What does the Bible say about predetermination?Question: "What does the Bible say about predetermination?"
Answer: In theology, predetermination is the act of God by which He foreordained every event throughout eternity. Everything, from the flight of a sparrow to path of a hurricane, was destined to occur by God in eternity past in the exact manner in which it occurs. As a leaf falls off a tree, it follows the exact course God planned for it to take from branch to ground when He created the universe; when a duck glides across the surface of a pond, the height and spacing of the ripples it makes were all foreordained by God. The One who holds the universe together (Colossians 1:17) has a plan, and His plan is being accomplished.
Predetermination is also called causal determination; when God is the determiner, it can also be called theological determination. Predetermination is related to predestination, although the latter term is usually specific to God’s choice of who would be saved (see Romans 8:30).
All prophecy reveals the fact of predetermination. Daniel 11, for example, contains dozens of detailed prophecies concerning future events in Persia, Greece, Egypt, and other nations. Three times, the phrase at the appointed time is used (Daniel 11:27, 29, 35). So, all these things will happen (it’s a certainty), and they will happen at the appointed time—appointed by whom? By God in His predetermination.
Also in Daniel 11 we have the “willful king” prophecy about the Antichrist: “The king will do as he pleases. He will exalt and magnify himself above every god and will say unheard-of things against the God of gods. He will be successful until the time of wrath is completed, for what has been determined must take place” (verse 36). Note the last clause: what has been determined must take place. The events that Daniel sees must happen. Why must they happen? They have been determined (by God) to take place.
Some argue that prophecy simply reveals the foreknowledge of an omniscient God without implying His determination. In other words, God can see the future without choosing it. The counter-argument is that, if God sees a future event and states that it will happen, then that event has essentially been predetermined because, if it fails to happen or if something else happens instead, then God is either unknowlegeable or a liar. If God prophesies it, it will occur; the course is set; the destiny is sealed. Also, Daniel 11:36 clearly speaks of predetermination concerning the “time of wrath.”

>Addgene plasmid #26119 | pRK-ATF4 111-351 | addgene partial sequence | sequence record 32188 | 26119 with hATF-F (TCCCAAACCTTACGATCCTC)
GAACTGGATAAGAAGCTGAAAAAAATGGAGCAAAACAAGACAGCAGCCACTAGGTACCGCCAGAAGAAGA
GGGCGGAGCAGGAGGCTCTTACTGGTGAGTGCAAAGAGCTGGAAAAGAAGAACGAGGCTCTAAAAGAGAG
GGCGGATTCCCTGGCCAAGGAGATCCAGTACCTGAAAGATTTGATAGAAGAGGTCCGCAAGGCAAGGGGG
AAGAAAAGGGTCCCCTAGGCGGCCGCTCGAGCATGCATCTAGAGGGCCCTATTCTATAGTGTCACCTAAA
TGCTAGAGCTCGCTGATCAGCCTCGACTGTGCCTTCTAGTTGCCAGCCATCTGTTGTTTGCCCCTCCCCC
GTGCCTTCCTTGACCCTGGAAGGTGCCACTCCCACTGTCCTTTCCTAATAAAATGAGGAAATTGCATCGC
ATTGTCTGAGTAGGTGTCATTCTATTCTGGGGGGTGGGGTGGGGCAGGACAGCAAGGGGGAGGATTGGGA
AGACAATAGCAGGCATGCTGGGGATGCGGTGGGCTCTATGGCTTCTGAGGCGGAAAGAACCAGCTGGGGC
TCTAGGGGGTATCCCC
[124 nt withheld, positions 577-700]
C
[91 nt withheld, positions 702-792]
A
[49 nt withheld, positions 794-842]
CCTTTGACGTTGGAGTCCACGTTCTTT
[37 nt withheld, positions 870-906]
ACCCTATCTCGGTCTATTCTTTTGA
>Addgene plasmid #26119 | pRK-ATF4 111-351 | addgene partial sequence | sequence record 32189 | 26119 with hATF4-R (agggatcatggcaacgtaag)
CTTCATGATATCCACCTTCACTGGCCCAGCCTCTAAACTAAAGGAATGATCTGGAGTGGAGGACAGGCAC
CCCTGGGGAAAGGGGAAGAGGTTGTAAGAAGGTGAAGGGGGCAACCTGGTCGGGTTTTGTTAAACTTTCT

An obvious problem that arises regarding predetermination is the idea of man’s free will. If God has predetermined all things, then are humans nothing but passive game pieces moved about by the Divine Hand? No, the Bible also teaches human responsibility, which implies free will. Jesus said, “Woe to the world because of the things that cause people to stumble! Such things must come, but woe to the person through whom they come!” (Matthew 18:7). When Jesus says that sins “must come,” He speaks of predetermination. When He pronounces a woe on those through whom sins come, He speaks of personal responsibility. In some incomprehensible way, God’s predetermination does not negate our accountability in the choices we make. God is sovereign, yet our choices are real.
Acts 4:27–28 is another passage that reflects the predetermination of God. The early church in Jerusalem prays, “Herod and Pontius Pilate met together with the Gentiles and the people of Israel in this city to conspire against your holy servant Jesus, whom you anointed. They did what your power and will had decided beforehand should happen.” There are several remarkable statements in this prayer: God’s “power” and “will” were involved in “deciding beforehand” what would happen. That’s predetermination. Jesus is the “anointed” or “chosen” one. That’s predetermination. Even more mind-boggling is what was predetermined: the wicked conspiracy of Herod and Pilate and the mob to murder Jesus. The Son of God was crucified, yet that wicked act is covered by God’s predetermination. It’s no wonder that the prayer begins with “Sovereign Lord” (verse 24).
Joseph acknowledged the predetermination of God in Egypt when he forgave his brothers of their wickedness toward him: “You intended to harm me, but God intended it for good to accomplish what is now being done, the saving of many lives” (Genesis 50:20). Man’s intention is directly contrasted with God’s intention regarding the same event.
A belief in predetermination lets God be God:
“I am the first and I am the last;
apart from me there is no God.
Who then is like me? Let him proclaim it.
Let him declare and lay out before me
what has happened since I established my ancient people,
and what is yet to come—
yes, let them foretell what will come.
Do not tremble, do not be afraid.
Did I not proclaim this and foretell it long ago?”
Part of what identifies God as the Sovereign Ruler is the fact that He proclaimed “long ago” what will happen.
Scripture teaches that God’s predetermination results in God’s glory. God predetermined the crucifixion of Christ, with the result that salvation is possible and God is glorified. God predetermined the abuse of Joseph, with the result that many lives were saved (and God was glorified). God predetermined that Jonah preach in Nineveh, and, despite Jonah’s ideas to the contrary, he preached there, with the result that the whole city repented (and God was glorified). God has predetermined the events of your life, too, and He will be glorified in you.
Recommended Resource: Evangelism and the Sovereignty of God by J.I. Packer
What does the Bible say about predetermination?